Insight into the drama of life

Book Talk


CREATIVE: Mridula Koshy. DH PHOTO BY MANJUNATH M S A

wearer of many hats, ranging from KFC cashier to backstage dresser, waitress, advocate of multi-culturalism, house painter, union organiser and community organiser, she brings her special brand of insightfulness and whimsy to the pages of her book.

Born in Delhi, moving to the United States at 15 and relocating to Delhi again with her partner and three young children after 20 years, Mridula finds her characters everywhere. Precise details flesh out the stories even as she refuses to over explain or simplify her plotlines or stories.

“I trust my readers to add their intelligence to the book giving it an added dimension. I don’t wish to transport them to another place through my stories by giving them neatly
finished endings but rather engage them in here and now,” she explains.

Her first story The Good Mother is the tale of a woman returning to Delhi from
Manchester after her two young sons are killed in a car accident. She is no longer a ‘mother’ in the true sense of the word as her children are no more. The story goes on to describe her aborted attempt to immerse her sons’ ashes in the waters of the Ganges.
She then returns to Delhi, takes on a young French lover and in the confines of her claustrophobic apartment (described in almost painful detail) disposes off the ashes over the balcony.

“Little bits swirl back and stick to her lids and lips,” she writes as the reader is left to picture the horror of the act itself and ponder its implications, which are not apparent in the foreseeable future.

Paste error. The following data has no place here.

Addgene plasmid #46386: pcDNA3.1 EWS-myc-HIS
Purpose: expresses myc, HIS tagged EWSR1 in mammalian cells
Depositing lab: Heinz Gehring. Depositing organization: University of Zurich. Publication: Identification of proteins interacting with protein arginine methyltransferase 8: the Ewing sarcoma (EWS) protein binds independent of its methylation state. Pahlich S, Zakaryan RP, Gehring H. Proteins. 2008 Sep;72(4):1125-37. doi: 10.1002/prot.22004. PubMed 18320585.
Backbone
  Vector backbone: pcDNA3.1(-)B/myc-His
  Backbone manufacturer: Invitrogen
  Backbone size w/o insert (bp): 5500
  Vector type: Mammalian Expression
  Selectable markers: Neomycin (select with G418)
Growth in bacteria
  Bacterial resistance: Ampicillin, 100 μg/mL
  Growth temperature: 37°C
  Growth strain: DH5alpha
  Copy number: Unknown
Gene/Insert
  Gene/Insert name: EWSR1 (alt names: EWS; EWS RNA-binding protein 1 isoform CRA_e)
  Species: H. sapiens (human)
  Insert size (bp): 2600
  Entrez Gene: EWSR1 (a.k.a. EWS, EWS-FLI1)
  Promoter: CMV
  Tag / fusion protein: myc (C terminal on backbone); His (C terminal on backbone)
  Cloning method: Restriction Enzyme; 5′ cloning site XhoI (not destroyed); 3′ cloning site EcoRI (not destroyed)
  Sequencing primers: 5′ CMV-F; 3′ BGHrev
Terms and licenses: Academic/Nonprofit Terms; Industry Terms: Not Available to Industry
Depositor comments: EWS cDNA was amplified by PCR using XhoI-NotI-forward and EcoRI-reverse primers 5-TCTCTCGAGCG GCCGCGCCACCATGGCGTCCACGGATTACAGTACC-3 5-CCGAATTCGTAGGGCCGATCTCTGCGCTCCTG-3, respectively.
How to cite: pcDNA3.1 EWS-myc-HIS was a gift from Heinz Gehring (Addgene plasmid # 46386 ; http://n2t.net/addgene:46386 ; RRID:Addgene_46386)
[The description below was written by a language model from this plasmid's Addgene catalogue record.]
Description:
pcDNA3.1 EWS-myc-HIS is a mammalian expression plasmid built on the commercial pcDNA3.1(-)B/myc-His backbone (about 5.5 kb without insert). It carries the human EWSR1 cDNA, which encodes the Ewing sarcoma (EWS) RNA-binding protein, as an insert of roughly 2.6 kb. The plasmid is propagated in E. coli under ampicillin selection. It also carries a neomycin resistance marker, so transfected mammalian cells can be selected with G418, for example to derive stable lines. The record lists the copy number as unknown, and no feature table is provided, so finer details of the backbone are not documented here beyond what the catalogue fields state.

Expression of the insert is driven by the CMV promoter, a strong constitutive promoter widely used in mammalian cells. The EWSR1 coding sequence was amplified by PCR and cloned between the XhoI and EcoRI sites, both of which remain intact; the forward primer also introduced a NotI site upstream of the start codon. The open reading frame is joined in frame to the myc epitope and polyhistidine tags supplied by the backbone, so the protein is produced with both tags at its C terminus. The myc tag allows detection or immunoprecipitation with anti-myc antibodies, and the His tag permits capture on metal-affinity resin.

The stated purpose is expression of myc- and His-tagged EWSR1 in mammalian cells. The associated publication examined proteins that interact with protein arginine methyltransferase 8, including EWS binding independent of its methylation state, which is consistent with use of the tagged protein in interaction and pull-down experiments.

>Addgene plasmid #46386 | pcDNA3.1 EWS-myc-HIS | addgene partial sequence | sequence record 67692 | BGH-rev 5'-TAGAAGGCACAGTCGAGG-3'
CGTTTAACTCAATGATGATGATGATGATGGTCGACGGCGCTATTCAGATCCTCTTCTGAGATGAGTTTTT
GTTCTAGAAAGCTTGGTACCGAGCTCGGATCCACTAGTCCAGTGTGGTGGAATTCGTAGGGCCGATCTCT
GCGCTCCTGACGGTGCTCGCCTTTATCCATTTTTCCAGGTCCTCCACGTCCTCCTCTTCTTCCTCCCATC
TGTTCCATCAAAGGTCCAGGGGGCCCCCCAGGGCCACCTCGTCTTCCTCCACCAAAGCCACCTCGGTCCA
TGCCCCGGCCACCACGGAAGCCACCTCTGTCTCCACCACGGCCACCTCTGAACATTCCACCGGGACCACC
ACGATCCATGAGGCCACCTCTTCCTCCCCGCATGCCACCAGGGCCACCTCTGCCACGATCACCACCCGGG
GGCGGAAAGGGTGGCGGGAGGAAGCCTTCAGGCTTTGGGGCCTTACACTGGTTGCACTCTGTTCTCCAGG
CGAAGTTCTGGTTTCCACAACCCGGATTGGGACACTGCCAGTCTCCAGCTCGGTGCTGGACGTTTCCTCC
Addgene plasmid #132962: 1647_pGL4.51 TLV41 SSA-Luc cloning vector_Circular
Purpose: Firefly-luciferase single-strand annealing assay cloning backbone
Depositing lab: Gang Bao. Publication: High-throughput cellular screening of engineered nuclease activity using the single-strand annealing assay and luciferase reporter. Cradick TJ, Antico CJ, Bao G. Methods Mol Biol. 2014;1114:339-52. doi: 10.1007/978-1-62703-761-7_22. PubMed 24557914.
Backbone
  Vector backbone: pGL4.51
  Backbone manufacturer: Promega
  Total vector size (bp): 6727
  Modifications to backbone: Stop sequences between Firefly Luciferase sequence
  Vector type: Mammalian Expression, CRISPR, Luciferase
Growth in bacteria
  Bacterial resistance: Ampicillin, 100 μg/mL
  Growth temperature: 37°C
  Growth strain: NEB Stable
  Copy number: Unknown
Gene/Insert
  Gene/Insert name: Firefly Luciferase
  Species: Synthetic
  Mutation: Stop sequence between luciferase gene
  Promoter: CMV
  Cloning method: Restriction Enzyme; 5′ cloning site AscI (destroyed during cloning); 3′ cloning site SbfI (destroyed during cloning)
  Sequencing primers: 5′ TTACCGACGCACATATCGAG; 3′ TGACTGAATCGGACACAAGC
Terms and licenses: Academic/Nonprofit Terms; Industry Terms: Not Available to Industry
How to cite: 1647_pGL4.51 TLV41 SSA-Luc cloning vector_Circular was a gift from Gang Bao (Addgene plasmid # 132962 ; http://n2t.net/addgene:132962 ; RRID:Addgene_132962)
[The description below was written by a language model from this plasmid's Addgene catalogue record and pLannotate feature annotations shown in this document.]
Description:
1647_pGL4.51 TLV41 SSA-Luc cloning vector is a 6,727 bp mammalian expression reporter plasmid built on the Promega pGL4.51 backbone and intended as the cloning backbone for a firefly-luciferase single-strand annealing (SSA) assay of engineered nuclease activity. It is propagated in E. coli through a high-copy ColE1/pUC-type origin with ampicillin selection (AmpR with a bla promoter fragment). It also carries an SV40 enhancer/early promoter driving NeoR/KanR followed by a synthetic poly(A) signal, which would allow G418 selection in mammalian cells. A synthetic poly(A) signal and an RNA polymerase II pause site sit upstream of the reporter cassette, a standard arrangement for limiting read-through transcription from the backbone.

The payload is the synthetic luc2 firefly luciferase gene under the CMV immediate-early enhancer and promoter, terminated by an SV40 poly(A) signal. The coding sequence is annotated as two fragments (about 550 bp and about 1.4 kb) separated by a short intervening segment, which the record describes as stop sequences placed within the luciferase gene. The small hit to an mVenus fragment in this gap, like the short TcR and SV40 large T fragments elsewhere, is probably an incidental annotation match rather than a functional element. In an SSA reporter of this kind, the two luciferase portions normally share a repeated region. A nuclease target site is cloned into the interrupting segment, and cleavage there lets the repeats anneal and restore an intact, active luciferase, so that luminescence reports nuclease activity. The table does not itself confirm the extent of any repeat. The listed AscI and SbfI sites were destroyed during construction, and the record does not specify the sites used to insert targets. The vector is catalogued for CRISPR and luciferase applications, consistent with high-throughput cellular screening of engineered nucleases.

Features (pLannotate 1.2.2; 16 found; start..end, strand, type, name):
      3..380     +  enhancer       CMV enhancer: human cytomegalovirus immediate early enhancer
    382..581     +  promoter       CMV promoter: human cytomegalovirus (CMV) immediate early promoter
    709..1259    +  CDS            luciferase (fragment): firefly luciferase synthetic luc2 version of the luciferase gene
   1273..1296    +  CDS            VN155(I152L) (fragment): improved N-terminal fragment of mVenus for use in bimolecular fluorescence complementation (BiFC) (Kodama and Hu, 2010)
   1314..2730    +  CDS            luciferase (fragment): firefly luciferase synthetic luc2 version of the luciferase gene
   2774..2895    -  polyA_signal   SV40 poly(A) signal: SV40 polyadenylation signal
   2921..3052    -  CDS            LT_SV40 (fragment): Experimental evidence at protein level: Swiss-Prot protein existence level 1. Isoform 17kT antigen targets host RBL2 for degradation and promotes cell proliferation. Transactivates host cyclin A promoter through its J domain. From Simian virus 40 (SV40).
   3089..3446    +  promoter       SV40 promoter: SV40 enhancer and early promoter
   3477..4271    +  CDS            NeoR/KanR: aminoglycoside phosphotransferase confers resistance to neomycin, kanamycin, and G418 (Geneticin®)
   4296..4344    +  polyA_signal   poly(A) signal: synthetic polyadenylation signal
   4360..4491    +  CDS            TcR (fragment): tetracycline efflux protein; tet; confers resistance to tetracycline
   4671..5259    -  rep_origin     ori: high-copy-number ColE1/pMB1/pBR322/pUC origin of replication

Another story POP deals with three generations of one family, while Companion is about an old woman and her nurse/companion, who turns out to be a talented monkey she rescued from life on the mean streets of the City. 

“I write most of my stories in coffee shops and it is amazing to watch life in Delhi swirl by and enact itself in a haze of colour and energy. It contrasts sharply with my time in
Portland, Oregon as a house-bound mother where the only other person I saw was the postman making his rounds for days on end,” she laughs. Mridula is fascinated by life around her at many different levels. Whether it’s the well-heeled middle class with whom she shares a superficial social life and a friendship of sorts or the working class with whom she interacts with constantly probing and observing, she is a story-teller caught up in the inherent drama of human existence. Mridula demands a lot from her readers but in return brings a compelling honesty to her work.